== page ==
What to do about the City’s “Lazy Funds”
By Andrew Kakabadse
–Andrew Kakabadse (www.kakabadse.com) is Professor of International Management Development at Cranfield School of Management. The opinions expressed are his own.–
Over the last 18 months I have interviewed a number of high-level city executives, including chairmen and CEOs, for a research paper to be published in the Journal of Strategic Review early next year. What was surprising was the general consensus that there is £450 billion in ‘Lazy Funds’ waiting to be invested in the City. That is more than twice the upper estimates of national debt. This enormous figure is not being invested because managers cannot see clear opportunities for realising gains.
Many of the respondents also expected another economic crisis of even greater severity than the present in 9-10 years’ time. The prediction is a stark reminder that the root cause of the economic crisis has yet to be resolved. Many respondents made clear that they see this as a political issue, and not one for the financial services industry to remedy. While no other instruments exist for the bankers to do their job, they will continue to use the system that we now know is flawed. The creation of new instruments, which would prevent another economic crisis, is a matter for the government.
The measures that have been introduced by the coalition government to tackle the current economic crisis are not sufficient. The government’s plans privatise gain, rather than socialise capital. Financial institutions continue to have their losses covered by the public, however those same institutions are not sharing the substantial profits that they are now reaping. The levy on banks that was introduced in the comprehensive spending review was an attempt to rectify this. Yet the sums that it will raise represent a miniscule amount when compared with the profits that banks are now making.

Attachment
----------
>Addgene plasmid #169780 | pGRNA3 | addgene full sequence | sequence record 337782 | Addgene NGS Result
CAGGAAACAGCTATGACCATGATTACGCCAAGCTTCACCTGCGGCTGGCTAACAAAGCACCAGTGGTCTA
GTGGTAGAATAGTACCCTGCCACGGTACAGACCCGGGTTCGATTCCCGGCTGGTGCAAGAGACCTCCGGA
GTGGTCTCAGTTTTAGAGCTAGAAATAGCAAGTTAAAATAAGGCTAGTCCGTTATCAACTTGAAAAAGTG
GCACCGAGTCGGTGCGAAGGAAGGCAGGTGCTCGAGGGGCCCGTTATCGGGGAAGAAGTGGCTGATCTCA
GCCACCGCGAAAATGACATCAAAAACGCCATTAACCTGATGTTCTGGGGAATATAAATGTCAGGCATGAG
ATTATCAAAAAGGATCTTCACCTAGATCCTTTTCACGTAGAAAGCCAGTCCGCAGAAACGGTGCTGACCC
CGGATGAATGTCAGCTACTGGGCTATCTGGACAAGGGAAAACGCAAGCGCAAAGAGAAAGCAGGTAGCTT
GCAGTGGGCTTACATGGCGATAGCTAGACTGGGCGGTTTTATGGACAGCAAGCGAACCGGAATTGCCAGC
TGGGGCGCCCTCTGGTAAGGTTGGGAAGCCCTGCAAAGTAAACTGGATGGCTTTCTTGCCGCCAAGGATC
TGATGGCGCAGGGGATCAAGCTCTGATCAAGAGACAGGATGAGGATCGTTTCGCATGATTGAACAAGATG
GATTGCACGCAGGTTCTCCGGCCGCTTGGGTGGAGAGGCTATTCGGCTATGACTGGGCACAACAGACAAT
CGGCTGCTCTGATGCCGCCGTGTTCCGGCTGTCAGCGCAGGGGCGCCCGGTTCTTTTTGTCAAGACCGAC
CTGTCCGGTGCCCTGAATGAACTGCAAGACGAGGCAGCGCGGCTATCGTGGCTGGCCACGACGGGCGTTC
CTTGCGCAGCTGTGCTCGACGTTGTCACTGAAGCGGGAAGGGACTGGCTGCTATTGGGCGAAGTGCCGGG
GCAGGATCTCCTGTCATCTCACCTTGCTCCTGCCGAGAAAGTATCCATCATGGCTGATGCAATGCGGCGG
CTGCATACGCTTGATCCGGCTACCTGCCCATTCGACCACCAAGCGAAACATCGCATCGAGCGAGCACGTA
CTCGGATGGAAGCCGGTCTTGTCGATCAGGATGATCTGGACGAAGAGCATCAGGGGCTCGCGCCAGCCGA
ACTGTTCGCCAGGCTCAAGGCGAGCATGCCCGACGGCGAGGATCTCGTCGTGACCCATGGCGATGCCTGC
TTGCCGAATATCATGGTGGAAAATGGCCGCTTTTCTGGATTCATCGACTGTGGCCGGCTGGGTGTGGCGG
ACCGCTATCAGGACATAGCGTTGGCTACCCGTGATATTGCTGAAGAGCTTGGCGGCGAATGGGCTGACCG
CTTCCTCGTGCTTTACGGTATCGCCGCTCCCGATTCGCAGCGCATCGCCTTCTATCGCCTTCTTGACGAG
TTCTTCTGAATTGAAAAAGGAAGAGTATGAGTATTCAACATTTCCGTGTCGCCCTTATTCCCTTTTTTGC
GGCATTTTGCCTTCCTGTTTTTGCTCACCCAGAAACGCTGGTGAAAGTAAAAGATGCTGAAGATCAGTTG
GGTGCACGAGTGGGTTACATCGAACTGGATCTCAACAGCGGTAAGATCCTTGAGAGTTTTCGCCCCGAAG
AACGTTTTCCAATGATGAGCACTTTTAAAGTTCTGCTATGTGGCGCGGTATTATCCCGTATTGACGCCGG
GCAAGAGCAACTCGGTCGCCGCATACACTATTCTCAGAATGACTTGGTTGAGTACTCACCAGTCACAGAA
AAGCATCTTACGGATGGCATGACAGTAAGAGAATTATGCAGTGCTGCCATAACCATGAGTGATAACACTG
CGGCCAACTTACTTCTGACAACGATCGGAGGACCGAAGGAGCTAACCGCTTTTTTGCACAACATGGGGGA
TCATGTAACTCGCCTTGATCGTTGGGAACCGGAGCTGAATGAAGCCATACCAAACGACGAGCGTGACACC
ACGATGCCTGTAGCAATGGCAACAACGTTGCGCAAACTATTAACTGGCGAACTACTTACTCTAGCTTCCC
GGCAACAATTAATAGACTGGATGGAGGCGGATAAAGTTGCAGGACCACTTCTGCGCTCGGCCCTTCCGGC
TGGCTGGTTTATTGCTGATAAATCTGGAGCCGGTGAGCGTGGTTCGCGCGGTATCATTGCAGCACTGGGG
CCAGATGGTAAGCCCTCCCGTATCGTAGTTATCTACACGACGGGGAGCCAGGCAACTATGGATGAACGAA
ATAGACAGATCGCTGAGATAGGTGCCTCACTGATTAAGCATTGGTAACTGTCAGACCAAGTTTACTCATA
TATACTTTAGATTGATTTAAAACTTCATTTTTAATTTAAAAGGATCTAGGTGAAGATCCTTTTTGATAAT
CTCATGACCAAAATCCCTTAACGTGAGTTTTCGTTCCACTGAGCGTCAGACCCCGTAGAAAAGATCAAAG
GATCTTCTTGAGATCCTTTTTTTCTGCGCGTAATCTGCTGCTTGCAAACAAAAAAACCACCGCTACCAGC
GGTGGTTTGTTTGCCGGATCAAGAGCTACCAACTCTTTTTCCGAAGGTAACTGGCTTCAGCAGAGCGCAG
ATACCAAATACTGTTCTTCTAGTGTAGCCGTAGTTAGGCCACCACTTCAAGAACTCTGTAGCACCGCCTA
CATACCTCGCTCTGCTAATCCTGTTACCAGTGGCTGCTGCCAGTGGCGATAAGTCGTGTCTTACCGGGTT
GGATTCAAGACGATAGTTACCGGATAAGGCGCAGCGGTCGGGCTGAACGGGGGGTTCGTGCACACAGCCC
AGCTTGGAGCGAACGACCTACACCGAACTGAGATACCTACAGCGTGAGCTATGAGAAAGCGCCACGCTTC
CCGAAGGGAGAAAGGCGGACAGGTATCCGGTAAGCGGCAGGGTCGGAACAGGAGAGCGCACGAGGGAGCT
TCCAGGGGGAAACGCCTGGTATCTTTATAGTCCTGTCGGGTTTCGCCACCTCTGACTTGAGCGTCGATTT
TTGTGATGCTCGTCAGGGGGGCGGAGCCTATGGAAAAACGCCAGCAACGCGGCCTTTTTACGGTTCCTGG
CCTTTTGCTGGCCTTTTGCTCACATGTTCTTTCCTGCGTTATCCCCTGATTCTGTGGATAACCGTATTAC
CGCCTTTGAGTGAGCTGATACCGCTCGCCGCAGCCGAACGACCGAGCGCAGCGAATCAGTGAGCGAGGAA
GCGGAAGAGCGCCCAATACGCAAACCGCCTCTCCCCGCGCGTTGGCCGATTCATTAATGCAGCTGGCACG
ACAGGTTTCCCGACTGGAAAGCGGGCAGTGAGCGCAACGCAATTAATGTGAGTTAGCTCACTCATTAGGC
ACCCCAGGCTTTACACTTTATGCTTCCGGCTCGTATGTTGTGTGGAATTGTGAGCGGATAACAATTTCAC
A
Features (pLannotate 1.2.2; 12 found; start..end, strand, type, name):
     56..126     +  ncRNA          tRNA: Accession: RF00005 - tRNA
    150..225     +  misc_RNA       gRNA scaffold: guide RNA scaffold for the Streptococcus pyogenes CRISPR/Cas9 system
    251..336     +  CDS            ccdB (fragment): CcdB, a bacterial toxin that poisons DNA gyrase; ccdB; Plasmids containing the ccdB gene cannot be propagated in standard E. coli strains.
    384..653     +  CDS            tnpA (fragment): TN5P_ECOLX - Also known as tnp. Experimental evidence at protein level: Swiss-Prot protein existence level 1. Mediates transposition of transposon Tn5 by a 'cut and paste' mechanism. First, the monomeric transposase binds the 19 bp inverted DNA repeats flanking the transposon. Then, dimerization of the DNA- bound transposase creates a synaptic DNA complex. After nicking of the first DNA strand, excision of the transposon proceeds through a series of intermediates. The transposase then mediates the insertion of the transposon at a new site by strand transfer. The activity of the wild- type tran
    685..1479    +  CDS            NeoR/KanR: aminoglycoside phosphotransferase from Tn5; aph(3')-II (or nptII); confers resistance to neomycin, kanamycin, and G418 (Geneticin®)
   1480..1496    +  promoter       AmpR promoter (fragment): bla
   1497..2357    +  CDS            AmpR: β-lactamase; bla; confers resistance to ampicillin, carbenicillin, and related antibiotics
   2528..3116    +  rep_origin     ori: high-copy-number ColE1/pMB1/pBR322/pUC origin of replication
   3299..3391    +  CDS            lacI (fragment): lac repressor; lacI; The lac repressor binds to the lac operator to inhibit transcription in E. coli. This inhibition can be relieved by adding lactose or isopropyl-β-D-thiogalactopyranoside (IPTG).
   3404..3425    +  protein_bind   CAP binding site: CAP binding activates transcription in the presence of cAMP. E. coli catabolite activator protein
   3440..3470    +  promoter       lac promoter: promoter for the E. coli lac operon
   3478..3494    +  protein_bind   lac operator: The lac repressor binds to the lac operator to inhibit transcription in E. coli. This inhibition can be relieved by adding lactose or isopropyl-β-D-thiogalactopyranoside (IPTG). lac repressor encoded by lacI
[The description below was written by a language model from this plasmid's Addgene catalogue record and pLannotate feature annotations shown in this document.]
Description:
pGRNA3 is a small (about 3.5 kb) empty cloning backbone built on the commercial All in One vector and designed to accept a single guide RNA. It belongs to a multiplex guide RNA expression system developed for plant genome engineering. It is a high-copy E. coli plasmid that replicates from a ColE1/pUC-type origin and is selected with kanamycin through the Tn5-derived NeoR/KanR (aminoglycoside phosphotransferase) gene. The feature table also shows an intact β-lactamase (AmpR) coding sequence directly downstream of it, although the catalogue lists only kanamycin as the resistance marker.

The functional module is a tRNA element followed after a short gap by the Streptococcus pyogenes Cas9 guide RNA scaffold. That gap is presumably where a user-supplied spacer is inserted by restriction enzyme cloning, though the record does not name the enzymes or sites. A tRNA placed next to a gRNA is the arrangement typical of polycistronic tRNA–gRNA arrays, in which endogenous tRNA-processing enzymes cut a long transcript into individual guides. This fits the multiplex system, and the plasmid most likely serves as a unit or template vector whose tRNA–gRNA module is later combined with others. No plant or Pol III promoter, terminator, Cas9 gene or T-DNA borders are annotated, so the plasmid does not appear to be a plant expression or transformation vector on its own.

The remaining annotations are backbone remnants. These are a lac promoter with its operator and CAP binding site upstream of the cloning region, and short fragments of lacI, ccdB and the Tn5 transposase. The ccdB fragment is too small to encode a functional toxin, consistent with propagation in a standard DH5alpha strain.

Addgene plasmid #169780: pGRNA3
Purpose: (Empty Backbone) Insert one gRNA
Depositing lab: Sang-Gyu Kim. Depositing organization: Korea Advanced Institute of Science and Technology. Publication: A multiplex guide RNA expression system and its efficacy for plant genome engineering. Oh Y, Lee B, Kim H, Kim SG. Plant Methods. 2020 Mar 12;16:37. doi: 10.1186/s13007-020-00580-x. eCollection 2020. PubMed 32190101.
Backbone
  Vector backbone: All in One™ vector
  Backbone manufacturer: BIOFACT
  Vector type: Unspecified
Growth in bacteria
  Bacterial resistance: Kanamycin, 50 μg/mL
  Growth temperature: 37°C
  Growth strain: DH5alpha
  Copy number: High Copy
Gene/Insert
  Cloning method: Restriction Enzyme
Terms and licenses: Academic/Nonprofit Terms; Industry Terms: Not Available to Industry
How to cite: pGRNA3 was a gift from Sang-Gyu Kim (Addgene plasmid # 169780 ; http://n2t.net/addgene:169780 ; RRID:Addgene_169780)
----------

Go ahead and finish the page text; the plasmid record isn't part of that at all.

What is required is a change in philosophy in how money is invested. At present we live in an economy that privatises gain but socialises debt. However, we should be socialising capital, especially since we now know that a significant untapped amount is available. That was one solution to the economic troubles in 1929 with the foundation of the National Grid. Then, energy was the commodity that needed to be harnessed. Today, that commodity is water. We already know that sufficient clean water will be a challenge in coming years as climate change causes both drought and floods across Europe. A model similar to the National Grid for water would not only safeguard our water supplies, but create jobs and foster entrepreneurship.
This is a line of thought that the coalition government does not appear to have considered. According to the Institute for Fiscal Studies, the recent cuts proposed in the comprehensive spending review will affect the poorest in society the most. This is when the UK is already 20th out of a list of 21 developed countries, which UNICEF monitors for child poverty. The current political situation represents a return to laissez faire politics, where the individual had no recourse to the state for their basic needs. Vulnerability has also been privatised. However if we are to repair the economy in the long term – not just for the next decade, then we need to have a close look at our attitudes to investing money. Relying on the banks may not be the best solution and social initiatives might be part of the answer, just as the National Grid was in 1929. New financial instruments is another.